How to Properly De-escalate Employee Confrontation

Peyton Duplechien • 06 Apr 2022 • 2 min read

As a business owner, your attention most likely is often on external problems for your business: having enough clients to meet your quarterly goals, fighting off-market competitors, and satisfying the needs of your customer base will likely be the obstacles at the top of your mind most days. What happens, then, when your company has an internal problem?
In any job where people are working together, conflict is inevitable. While the hope is that as a business owner you’ll be able to avoid employee conflict altogether, it’s simply not possible to never have internal conflict. Knowing how to de-escalate confrontations when they happen is essential to maintaining good HR and keeping your most essential asset, your employees, happy. 
Start With What You Know
Beginning with the familiar is always helpful when it comes to dealing with sensitive situations. Any CSR expert knows that when dealing with a dissatisfied customer, there are 3 steps you must follow: 1. Acknowledge the situation, 2. Identify the problem, and 3. Own it and find the way out. When you have a dissatisfied employee, why not start in the same place? Verbally recognize that your employee is upset, then try getting to the bottom of that feeling by asking some questions:

  • What is the source of your dissatisfaction? Is it a policy? A customer? A coworker? 
  • Is there anything outside of work that may be adding to your stress or worry?

Once you have an idea of what could be causing the conflict at hand, transition your questioning into a solution-focused path:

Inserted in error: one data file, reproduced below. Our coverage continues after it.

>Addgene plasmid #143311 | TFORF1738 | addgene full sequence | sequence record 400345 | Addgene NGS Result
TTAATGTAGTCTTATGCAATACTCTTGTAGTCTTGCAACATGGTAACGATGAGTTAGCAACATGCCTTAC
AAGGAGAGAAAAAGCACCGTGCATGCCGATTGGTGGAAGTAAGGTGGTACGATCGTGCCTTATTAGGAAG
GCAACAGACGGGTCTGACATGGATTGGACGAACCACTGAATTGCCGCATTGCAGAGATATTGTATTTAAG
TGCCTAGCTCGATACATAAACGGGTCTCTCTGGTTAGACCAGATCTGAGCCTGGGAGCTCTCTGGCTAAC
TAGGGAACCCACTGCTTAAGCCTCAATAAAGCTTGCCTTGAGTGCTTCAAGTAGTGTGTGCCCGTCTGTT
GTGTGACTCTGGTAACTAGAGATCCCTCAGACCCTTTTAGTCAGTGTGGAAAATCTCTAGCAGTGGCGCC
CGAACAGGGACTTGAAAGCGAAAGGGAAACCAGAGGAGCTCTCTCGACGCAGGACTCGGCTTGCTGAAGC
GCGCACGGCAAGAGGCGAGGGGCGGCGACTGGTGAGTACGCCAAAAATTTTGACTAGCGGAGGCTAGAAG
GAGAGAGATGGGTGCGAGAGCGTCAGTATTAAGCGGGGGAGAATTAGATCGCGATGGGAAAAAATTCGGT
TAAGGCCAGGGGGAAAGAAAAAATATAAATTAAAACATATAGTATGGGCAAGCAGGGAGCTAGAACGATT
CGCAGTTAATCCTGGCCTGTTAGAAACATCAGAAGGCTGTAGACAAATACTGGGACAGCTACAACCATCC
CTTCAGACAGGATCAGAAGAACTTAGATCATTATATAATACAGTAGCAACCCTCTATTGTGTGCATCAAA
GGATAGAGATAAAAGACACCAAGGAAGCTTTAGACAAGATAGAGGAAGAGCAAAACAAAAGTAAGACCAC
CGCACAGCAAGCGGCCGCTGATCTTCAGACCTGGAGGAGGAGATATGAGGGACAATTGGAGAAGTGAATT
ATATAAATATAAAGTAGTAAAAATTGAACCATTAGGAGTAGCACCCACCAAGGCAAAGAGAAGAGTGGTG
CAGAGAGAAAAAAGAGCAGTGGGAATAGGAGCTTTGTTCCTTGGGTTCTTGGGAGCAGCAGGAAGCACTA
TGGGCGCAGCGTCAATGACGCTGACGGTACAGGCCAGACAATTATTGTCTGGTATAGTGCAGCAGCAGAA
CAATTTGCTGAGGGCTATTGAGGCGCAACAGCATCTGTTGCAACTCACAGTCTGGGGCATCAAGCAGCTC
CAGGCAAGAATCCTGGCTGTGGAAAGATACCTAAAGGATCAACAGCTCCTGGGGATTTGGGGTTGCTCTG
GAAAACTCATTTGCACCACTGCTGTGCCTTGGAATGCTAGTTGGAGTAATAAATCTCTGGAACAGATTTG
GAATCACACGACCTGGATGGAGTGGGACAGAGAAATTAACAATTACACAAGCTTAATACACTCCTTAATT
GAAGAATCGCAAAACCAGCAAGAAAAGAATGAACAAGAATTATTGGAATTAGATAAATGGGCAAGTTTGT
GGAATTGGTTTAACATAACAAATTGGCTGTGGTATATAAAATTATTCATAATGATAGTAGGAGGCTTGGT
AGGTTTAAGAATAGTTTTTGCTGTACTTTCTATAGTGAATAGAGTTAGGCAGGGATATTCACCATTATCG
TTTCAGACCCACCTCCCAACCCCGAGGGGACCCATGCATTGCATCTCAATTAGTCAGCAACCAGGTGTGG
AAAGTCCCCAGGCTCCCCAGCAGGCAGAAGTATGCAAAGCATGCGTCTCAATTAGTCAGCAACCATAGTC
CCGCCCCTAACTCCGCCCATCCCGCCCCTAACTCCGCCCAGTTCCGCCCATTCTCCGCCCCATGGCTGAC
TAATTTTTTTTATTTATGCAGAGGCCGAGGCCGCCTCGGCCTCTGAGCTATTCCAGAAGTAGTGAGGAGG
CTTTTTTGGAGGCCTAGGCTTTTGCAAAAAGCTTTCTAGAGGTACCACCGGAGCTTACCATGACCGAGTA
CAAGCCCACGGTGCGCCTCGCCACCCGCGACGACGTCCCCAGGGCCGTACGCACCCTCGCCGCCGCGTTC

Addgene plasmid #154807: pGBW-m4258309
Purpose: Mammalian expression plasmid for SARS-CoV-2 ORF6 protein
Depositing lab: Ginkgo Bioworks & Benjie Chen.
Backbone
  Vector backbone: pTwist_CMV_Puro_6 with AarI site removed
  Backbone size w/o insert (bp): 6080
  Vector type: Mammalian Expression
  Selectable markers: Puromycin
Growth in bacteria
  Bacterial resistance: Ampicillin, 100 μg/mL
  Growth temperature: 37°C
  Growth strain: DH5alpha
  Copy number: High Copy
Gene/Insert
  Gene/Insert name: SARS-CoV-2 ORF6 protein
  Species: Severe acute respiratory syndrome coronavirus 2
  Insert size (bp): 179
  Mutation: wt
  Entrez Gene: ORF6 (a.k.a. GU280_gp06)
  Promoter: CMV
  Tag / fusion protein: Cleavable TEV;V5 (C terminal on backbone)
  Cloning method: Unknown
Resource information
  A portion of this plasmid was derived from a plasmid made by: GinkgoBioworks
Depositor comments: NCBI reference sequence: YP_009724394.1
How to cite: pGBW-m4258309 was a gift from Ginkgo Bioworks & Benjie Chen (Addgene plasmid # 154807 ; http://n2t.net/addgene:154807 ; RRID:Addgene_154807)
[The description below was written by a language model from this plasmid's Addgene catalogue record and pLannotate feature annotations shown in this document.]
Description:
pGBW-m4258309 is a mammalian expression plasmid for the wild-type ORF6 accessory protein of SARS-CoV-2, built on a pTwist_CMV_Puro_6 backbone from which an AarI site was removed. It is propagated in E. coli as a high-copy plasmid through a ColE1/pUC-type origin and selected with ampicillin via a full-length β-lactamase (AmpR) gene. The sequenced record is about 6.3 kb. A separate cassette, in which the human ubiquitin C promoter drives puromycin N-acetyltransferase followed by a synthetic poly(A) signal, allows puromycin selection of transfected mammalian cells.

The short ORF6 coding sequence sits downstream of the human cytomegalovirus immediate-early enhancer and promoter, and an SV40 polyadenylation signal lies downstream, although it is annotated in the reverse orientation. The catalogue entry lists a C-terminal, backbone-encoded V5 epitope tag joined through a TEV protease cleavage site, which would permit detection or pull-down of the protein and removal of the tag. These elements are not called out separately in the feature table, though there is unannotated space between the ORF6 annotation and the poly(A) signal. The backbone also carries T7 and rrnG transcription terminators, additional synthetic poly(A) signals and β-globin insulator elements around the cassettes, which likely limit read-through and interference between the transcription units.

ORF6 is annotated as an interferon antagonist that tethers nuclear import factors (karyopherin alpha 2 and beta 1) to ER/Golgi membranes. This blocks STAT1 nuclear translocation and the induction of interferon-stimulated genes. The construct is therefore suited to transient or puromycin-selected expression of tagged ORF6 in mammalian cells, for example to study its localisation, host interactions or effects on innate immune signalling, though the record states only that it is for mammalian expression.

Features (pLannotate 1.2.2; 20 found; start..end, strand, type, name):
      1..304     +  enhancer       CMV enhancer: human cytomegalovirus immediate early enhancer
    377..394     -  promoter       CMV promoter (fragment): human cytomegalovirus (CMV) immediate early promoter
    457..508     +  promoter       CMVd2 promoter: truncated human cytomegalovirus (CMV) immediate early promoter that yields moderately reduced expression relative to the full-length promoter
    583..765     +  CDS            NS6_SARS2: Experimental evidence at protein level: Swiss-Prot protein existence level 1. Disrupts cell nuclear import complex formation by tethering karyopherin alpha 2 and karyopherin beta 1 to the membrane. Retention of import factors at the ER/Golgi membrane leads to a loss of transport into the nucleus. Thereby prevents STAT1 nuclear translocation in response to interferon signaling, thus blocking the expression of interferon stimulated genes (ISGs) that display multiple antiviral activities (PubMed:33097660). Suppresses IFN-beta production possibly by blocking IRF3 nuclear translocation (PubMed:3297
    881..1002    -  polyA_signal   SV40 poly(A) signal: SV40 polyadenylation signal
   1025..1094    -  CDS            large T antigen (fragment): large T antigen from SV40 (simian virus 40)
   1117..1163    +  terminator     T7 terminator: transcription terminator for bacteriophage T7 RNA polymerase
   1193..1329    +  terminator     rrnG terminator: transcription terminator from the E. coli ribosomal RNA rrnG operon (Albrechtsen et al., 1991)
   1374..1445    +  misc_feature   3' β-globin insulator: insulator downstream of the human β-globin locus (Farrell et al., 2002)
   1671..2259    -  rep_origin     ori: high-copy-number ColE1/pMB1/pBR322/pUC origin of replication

• What do you feel is the best solution to this issue maybe?
  • How can I as a leader help you get to this solution?

Make sure you are using your soft skills (patience, listening, and conflict resolution) while speaking to your upset employee — taking the time to be empathetic and caring in these scenarios goes a long way in making your team members feel supported in the workplace. 
Recognize Both Sides
Sometimes, the source of an employee’s dissatisfaction will be another coworker. In that instance, it’s essential that you get a full picture of the issue and then get to resolving it as quickly as possible. After all, every unaddressed conflict wastes about eight hours of company time in gossip and other unproductive activities, according to this article from SHRM. 
Before anything else, make sure that this is NOT a case of workplace discrimination/harassment. If you believe that an employee is being harassed or discriminated against, it is your duty as a manager to investigate the situation fully. 
Once you have ruled out discrimination/harassment, take the time to meet with both employees separately so that you can get a clear picture of the problem at hand. Then, meet with them together and lead them calmly through a discussion to see how they can come to common grounds.
Make Time for HR
Having time to meet with dissatisfied employees one-on-one is vital to creating a healthy workplace environment. As a busy business owner, however, this can be hard to do. Instead of letting conflict resolution fall to the wayside, reallocate other duties to businesses you trust.
VoiceNation’s business answering and virtual receptionist services. Our staff of highly trained professionals is on hand whenever you need us with top-of-the-line customer service skills to handle anything your clients may need. Let us take care of those external issues so that you can turn your attention to the team that makes what you do possible.